Phlox Disease

Overview

Phlox diseases can quickly result in the destruction of your beautiful flowering phlox. Fortunately, most types of phlox disease can be prevented or cured if you spot the symptoms in time. Careful monitoring of your phlox plants will help you determine if there is a problem and the most effective way to deal with it.

Types

There are three main types of phlox disease. Oedema is a root function problem. Parasitic nematodes (roundworms) are an infection that the plant gets from invasion by roundworms, and powdery mildew is exactly what the name implies: a mildew growth on the plant itself that can kill the phlox if left untreated.

Identification

Oedema manifests itself in the form of rusty blisters on leaves and petals. Parasitic nematodes (roundworms) cause foliage and stems to become brown and mottled. Powdery mildew creates a dusty white covering on plant leaves, stems and flowers.

Function

Oedema is caused when the phlox's roots take up too much water for the plant to use. This creates blisters when the plant's cells literally overinflate or even burst. Nematode infections create problems when the worms feed on the leaves, roots, flowers or all three of the phlox, slowly killing the plant. Powdery mildew infestations start with some mildew spores growing on the phlox plant. As the mildew reproduces, more spores spread all over the plant and the other plants in your garden or yard.

Prevention/Solution

Each type of phlox disease has a different type of "cure." Powdery mildew is best treated with a wettable sulfur spray every 2 weeks. Once nematodes have infected a plant, they are extremely hard to get rid of, and you may have to replace the plant and the surrounding soil in the general area in order to prevent them from taking over your entire garden. Using an organic mulch can encourage nematode predators to help you with the situation. Oedema is nearly always a symptom of overwatering, not enough ventilation or both. Space your plants farther apart (at least a foot) and make sure that they get plenty of sun. Keep the soil on the dry side, watering when the leaves start to curl slightly but are not yet discolored.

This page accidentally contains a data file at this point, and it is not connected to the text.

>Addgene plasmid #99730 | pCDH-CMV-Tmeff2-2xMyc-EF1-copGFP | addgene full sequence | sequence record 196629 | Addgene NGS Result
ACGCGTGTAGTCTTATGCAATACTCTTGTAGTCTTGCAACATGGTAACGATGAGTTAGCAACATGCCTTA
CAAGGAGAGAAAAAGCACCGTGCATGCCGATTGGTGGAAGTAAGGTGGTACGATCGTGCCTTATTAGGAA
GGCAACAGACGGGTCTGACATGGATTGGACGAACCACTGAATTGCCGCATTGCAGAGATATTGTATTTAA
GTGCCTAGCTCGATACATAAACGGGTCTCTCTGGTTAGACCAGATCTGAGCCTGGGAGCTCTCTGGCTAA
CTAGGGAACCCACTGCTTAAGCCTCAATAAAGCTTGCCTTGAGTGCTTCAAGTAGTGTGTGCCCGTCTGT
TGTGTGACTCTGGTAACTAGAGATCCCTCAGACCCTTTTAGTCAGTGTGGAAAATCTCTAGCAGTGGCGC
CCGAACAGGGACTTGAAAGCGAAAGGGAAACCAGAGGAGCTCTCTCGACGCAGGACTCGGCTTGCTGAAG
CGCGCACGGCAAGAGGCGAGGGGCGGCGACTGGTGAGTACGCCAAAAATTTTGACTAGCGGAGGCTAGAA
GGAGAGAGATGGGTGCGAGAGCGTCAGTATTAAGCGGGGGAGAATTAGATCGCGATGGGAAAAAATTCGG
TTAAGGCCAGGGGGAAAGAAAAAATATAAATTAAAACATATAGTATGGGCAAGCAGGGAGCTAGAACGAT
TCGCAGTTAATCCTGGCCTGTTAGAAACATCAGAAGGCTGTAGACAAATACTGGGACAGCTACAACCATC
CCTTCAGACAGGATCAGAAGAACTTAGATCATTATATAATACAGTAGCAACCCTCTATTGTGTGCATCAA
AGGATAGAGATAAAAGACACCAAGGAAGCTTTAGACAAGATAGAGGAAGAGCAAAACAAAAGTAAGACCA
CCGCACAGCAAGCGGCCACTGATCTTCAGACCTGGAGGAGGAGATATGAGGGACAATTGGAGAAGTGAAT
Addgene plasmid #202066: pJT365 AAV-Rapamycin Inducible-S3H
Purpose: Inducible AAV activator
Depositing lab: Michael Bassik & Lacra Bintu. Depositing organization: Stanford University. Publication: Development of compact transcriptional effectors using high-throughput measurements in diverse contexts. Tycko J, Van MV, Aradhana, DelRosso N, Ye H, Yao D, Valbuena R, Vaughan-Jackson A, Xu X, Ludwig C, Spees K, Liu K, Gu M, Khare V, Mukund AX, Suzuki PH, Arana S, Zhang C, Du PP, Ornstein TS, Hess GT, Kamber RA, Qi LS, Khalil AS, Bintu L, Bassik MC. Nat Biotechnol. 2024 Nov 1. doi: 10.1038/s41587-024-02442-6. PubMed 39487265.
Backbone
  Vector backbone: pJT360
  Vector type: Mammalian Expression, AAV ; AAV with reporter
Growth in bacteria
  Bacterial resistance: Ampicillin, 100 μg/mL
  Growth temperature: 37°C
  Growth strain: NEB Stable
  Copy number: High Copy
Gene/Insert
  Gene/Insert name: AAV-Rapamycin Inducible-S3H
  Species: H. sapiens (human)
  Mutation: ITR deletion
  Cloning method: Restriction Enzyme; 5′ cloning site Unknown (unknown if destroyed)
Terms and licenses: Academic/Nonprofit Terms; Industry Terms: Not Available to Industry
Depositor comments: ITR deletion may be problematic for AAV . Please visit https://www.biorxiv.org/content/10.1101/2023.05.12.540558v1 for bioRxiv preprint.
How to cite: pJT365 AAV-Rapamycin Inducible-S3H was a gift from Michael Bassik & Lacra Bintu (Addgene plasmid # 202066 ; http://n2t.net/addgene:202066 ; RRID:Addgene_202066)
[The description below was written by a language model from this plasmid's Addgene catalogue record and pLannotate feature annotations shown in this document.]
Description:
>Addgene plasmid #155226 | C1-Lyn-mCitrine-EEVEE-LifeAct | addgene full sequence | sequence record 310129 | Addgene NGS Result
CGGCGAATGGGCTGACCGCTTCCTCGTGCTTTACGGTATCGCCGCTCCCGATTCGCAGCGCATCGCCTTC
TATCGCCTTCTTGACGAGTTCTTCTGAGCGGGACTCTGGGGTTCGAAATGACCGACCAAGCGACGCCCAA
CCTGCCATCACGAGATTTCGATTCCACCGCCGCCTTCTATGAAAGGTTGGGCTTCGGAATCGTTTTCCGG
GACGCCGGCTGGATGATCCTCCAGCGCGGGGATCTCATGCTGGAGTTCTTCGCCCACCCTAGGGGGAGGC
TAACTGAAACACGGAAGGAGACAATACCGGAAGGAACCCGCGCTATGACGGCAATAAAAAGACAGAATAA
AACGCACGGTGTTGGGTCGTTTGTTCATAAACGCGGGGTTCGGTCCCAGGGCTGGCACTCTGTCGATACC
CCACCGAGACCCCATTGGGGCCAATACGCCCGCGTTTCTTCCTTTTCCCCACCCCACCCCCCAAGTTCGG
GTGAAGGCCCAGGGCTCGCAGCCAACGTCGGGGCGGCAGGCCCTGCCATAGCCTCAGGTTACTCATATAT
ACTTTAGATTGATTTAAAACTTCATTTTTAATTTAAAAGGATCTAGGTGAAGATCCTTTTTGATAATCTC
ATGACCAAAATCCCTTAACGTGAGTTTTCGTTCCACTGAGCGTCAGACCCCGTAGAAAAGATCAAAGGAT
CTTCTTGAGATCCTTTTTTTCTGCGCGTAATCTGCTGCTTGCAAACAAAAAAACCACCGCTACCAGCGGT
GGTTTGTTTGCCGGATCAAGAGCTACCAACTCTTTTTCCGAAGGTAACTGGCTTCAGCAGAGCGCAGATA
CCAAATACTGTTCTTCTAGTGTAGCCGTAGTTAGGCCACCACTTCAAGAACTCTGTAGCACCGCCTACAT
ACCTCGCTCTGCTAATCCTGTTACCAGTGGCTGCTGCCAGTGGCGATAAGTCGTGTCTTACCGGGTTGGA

Considerations

There are pesticides that will treat nematode infections, but they are highly toxic and are not even legal for use in some areas. If you decide to treat your nematodes with a pesticide, then make sure that you can do so legally in your region and that you will not kill your phlox in the process.


Carole VanSickle has over five years experience working with scientists and creative scholars to promote and explain their work. She is based in Atlanta, Ga., and specializes in scientific, medical and technical writing, SEO and educational content.